One governance challenge, three vaccines

May 11, 2020


COVID-19 presents us with an unprecedented opportunity to make societies more inclusive, efficient, and with higher levels of resilience. Recovery is about effective governance and requires a strong component of institutional transformation to be effective.

It is estimated that 30 million people in Latin America and the Caribbean could fall into poverty because of COVID19. This exemplifies the fragility of growth and governance, and poses a great risk to social cohesion. Citizens will be hungry and angry at the same time.

Governance is the enabling process of opportunities for development. Today, this response requires governance that fosters agreements for institutional transformations and creates conditions where recovery means that in future stay-at-home policies, institutions continue to function, and where disruption is minimized.

Governance challenges

Only a month ago, I was arguing that Latin America and the Caribbean was facing five structural governance challenges that will define the implementation of the 2030 Agenda for Sustainable Development during this decade. These challenges are related to structural deficits that with the rise of social media are becoming evident and trigger social, economic and political tensions and social protests. They are:

1.    Effective governance to enable the generation of equitable opportunities

2.    Changing rule of the game (eg. policies) to reduce inequalities

3.    Institutional transformations for digital solutions

4.    Tolerance for human rights

5.    Peaceful coexistence and citizen security

But suddenly, an invisible but vicious virus has changed that argument upside down. It has made it spin and turned the reality to one realization. Life is frail and our health is fragile. If we had thought that consolidating societies that are inclusive, resilient and efficient means lifting people out of poverty, the emerging realization is that it will be a monumental task ahead.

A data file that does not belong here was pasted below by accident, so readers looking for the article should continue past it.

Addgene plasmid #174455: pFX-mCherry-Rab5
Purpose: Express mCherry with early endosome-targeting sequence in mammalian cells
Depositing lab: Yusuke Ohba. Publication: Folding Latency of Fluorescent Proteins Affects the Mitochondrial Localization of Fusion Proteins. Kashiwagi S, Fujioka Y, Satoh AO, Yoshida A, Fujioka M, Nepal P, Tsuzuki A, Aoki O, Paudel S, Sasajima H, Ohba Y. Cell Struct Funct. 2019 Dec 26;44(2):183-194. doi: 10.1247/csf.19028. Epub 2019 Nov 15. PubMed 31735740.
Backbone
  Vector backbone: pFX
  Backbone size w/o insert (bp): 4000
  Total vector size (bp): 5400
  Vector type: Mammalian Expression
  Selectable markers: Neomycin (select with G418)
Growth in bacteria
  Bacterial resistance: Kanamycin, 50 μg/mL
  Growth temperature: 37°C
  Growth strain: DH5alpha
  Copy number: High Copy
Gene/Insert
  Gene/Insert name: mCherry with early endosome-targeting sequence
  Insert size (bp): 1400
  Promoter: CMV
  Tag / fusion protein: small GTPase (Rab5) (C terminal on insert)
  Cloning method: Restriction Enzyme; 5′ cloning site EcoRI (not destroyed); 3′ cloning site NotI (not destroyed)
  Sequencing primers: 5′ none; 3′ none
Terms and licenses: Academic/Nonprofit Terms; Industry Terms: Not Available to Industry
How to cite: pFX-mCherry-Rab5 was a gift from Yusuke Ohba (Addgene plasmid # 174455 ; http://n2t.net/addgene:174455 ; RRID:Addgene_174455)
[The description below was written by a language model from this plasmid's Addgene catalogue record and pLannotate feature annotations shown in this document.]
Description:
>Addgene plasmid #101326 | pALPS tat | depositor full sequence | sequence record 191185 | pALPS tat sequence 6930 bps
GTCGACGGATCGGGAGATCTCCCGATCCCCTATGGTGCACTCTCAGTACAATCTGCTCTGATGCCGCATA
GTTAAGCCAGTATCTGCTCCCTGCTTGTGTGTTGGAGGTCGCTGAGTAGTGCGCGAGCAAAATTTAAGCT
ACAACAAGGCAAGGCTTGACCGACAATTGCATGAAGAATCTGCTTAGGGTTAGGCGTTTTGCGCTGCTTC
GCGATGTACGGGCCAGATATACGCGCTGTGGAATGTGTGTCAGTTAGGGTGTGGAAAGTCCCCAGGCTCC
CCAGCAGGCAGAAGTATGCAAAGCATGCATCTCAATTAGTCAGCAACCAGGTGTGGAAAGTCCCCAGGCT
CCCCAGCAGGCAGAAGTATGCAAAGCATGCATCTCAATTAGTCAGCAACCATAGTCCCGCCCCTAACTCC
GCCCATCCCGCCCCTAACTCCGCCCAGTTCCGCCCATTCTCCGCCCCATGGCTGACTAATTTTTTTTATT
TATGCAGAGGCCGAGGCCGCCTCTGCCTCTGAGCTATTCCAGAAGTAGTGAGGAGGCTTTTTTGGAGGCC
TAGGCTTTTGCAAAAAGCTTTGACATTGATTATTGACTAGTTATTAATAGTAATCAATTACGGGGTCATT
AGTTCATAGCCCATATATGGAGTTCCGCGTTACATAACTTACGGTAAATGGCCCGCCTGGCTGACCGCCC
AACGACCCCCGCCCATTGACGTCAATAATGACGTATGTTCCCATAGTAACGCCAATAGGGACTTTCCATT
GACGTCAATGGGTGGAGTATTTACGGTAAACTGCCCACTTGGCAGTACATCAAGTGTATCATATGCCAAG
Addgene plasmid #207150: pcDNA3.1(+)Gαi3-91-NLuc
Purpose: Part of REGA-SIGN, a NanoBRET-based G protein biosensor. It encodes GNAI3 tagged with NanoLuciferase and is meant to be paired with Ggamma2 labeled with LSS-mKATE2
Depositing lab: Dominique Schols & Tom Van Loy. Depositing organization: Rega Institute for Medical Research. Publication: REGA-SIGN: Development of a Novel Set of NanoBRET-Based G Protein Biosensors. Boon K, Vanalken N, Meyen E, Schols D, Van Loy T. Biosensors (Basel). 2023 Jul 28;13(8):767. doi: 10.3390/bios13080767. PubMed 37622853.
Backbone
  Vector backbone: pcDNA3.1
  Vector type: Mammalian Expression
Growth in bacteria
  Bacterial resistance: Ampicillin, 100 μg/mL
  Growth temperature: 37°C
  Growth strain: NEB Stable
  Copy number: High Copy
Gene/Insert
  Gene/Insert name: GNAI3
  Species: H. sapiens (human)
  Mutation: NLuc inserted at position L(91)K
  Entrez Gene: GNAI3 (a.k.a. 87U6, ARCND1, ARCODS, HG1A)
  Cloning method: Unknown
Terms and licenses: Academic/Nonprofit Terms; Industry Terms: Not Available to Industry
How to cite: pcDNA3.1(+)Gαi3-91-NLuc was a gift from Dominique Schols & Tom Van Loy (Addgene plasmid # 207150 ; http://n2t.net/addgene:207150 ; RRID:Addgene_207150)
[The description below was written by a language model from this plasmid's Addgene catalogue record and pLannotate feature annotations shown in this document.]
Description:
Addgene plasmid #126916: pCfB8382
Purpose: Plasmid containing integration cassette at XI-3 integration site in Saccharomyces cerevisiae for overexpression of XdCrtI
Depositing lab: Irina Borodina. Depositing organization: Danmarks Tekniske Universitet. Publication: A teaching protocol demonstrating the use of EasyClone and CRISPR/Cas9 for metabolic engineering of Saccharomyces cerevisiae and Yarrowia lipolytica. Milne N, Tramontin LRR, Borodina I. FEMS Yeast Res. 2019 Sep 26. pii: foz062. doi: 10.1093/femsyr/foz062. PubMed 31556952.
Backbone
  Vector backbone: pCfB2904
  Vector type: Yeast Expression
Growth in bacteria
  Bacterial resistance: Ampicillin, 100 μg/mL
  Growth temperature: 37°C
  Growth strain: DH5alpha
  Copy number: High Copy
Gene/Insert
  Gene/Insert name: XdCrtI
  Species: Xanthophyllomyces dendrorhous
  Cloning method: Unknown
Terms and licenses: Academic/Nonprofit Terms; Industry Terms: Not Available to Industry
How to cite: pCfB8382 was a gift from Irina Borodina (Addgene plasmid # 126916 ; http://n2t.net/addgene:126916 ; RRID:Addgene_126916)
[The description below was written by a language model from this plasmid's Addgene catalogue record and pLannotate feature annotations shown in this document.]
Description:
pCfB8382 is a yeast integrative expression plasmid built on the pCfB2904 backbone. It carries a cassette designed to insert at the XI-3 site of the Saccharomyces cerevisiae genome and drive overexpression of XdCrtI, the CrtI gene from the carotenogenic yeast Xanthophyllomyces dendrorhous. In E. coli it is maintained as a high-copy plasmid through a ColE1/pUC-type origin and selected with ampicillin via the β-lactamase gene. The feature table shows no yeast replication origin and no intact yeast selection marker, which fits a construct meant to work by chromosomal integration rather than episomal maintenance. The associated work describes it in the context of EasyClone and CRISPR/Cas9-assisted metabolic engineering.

For middle-income economies, struggling to become middle-class societies, such as those in Latin America and the Caribbean, governance turns out to be the most relevant instrument for recovery. This means creating opportunities for people to forge their destinies. Governance is the process by which opportunities are generated.

Exposing inequalities

COVID-19 is exposing inequalities in new dimensions. While the virus is truly democratic as it affects us irrespective of race, ethnicity, gender or background; the economic and social consequences of its impact are nothing but egalitarian, as they are harsher on the most vulnerable. Resilience needs a new name as we are about to start a recession, it will push people back into poverty and enhance the citizens´ distrust, an explosive mix.

Social distancing is exposing new  challenges. The responsibility to respond to the pandemic heavily relies on the state, which as an institution is facing a crisis of trust. But citizens are now looking to the state to provide health care, relief, protection, and even comfort in this moment of uncertainty. The state is also faced with the dangers of misinformation and “fake news” in greater proportions. And in the post-pandemic recovery phases, the state will be tasked again to “build back better” in the jargon of recovery operations. This means the state will need to be strengthened to be more adaptable, to bring about institutional transformations and to transition from analog to digital responses.

The five governance challenges remain valid, but on top of them, a more pressing one has taken precedence. To deal with this new challenge we need three vaccines:

  • A vaccine against the COVID-19, so the death rate drops, and the spread of contagion is contained. We must learn to live with the virus.
  • A vaccine against misinformation and “fake news”, we have already seen information that is not true and intended to confuse and bring fear to populations. This misinformation is mostly used as political tool to discredit the state.
  • A vaccine for the state and public institutions in the sense they need to respond with higher efficiency levels in their provision of public services. And on top of that, states need to do this with greater transparency to regain the trust  of citizens.

During the pandemic the public health system has the full weight of the response, but also public institutions must  ensure law and order are maintained. In post-pandemic periods, it will be a huge challenge to reestablish core government functionality and public services.

UNDP´s approach to COVID 19 is three-pronged. It is about preparedness, response, and recovery. Governance has a key role to play in these three stages. To forge accords among actors to prepare, to implement response plans and strategies that are inclusive and under the rule of law. But most importantly, to ensure agreements consider a recovery that looks at ensuring institutions keep functioning, relief assistance reaches where it is most needed and peace and social cohesion can be strengthened. A new normal is about to start and the state needs to be prepared.